SEATTLE (AP) — Dell Inc. said Thursday that data-storage maker 3Par Inc. has accepted its raised buyout bid of $1.52 billion, after the computer maker topped an offer from rival Hewlett-Packard Co.
HP and Dell, among the world’s largest personal computer makers, are looking at 3Par as a way to build up their “cloud computing” businesses, which involve delivering software, data storage and other services to customers over the Internet. The companies want 3Par to help keep data-storage costs down because the company has technology that doles out storage space on the fly.
Dell’s new offer is $24.30 a share in cash, up from its $18-per-share offer, or about $1.13 billion, on Aug. 16. Rival HP had countered with an offer of about $1.5 billion on Monday, or about $24 per share.
The back-and-forth bidding for such an obscure company underscores how serious Dell and HP are about finding more profitable businesses than selling computers. The companies that made personal computers affordable and ubiquitous must now draw new buyers by offering more sophisticated PCs with ever-lower prices. The cost of parts, meanwhile, has increased this year, putting even more of a squeeze on profits.
Cloud computing holds the promise of richer profits for technology providers because many companies aren’t buying their own computer servers for certain tasks anymore. Instead, they’re paying to have software they would have stored on those machines delivered to them over the Internet.
Dell, HP and others are trying to take advantage of the trend by offering those kinds of cloud-computing services directly on a subscription basis, along with the equipment and software for customers to build their own cloud systems.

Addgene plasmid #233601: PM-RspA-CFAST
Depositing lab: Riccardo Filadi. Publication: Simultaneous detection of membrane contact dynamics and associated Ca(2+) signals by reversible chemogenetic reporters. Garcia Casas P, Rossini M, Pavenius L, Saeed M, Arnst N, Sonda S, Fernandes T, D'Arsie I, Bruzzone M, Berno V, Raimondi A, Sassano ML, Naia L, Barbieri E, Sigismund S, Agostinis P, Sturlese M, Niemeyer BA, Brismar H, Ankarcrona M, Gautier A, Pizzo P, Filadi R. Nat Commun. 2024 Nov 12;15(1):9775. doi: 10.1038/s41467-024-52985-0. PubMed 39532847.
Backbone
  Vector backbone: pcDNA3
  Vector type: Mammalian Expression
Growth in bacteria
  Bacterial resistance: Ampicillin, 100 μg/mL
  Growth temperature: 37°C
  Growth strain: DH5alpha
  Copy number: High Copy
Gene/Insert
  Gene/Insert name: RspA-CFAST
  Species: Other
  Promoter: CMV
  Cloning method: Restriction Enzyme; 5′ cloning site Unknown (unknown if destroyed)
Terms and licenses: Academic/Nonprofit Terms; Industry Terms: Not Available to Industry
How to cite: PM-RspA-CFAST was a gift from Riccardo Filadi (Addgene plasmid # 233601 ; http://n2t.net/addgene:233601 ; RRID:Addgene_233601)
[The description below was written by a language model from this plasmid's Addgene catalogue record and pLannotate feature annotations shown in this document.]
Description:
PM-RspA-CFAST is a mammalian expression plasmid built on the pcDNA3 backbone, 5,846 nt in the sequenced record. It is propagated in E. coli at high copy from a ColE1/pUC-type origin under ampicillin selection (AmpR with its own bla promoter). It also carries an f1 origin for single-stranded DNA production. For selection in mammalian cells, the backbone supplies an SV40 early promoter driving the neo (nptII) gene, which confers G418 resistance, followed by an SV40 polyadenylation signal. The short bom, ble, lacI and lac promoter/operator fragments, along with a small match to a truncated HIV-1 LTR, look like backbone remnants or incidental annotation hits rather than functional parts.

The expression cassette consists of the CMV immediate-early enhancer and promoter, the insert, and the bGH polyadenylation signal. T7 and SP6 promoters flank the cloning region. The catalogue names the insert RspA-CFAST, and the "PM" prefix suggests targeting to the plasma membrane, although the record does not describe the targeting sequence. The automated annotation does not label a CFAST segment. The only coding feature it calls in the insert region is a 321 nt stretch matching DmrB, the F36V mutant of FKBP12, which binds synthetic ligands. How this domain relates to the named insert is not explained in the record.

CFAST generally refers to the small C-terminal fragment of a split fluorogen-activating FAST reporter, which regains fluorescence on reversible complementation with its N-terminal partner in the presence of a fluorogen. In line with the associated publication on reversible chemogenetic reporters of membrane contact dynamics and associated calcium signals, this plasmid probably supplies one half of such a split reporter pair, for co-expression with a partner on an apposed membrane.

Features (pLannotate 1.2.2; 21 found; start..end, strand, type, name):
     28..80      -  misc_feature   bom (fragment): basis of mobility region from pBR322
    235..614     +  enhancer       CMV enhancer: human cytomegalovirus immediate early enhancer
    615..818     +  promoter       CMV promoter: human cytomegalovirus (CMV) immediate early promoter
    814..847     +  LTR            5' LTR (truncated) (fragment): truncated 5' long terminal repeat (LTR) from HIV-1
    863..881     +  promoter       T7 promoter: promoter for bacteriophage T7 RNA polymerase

One of the reasons cloud computing is attractive is that such systems are designed to be shared by multiple customers, which spreads out the cost of operating expensive equipment. The servers and storage computers need to ramp up or scale down quickly based on demand in order to give all the customers the same high level of service; 3Par’s storage machines are made for that kind of system.
The struggle for 3Par may continue. The agreement between Dell and 3Par gives Dell the chance to match any other offers that 3Par’s board might be inclined to accept. And both Dell and HP can afford to keep bidding for 3Par, which is based in Fremont, Calif.
Even though Dell is half HP’s size — Dell had $53 billion in revenue last fiscal year, compared with $115 billion for HP — Dell has almost as much cash as HP. Dell reported $12.4 billion in cash and short-term investments at the end of last quarter. HP had $14.7 billion.
“We believe another counteroffer is possible,” UBS analyst Maynard Um wrote in a note to clients Thursday.
In morning trading Thursday, shares in 3Par fell 60 cents, or 2.2 percent, to $26.16 — which is still above Dell’s latest offer price, suggesting investors expect a higher bid from HP. Dell shares rose 14 cents, or 1.2 percent, to $11.93, and HP shares gained 34 cents, or less than 1 percent, to $38.58.
Dell and 3Par did their agreement to make it slightly more painful for 3Par to accept another offer, in the form of a termination fee of $72 million it would pay to Dell. The fee before was $53.5 million.
HP, which is based in Palo Alto, Calif., declined comment.
Shaw Wu, an analyst for Kaufman Bros., said in an interview that the only reason HP would come back with another bid would be as a defensive play to keep Dell out of the game.
Wu said HP’s existing data storage line already includes similar technology. Dell, on the other hand, would see better profits from selling its own storage systems after a 3Par acquisition than it does today as a reseller for EMC Corp., a top storage provider.
Dell, which is based in Round Rock, Texas, said it expects the deal to add to earnings by fiscal 2012.
Shareholders of 3Par have until Sept. 20 to accept Dell’s offer. The deal is expected to close before the end of the year, subject to government approvals and other closing conditions.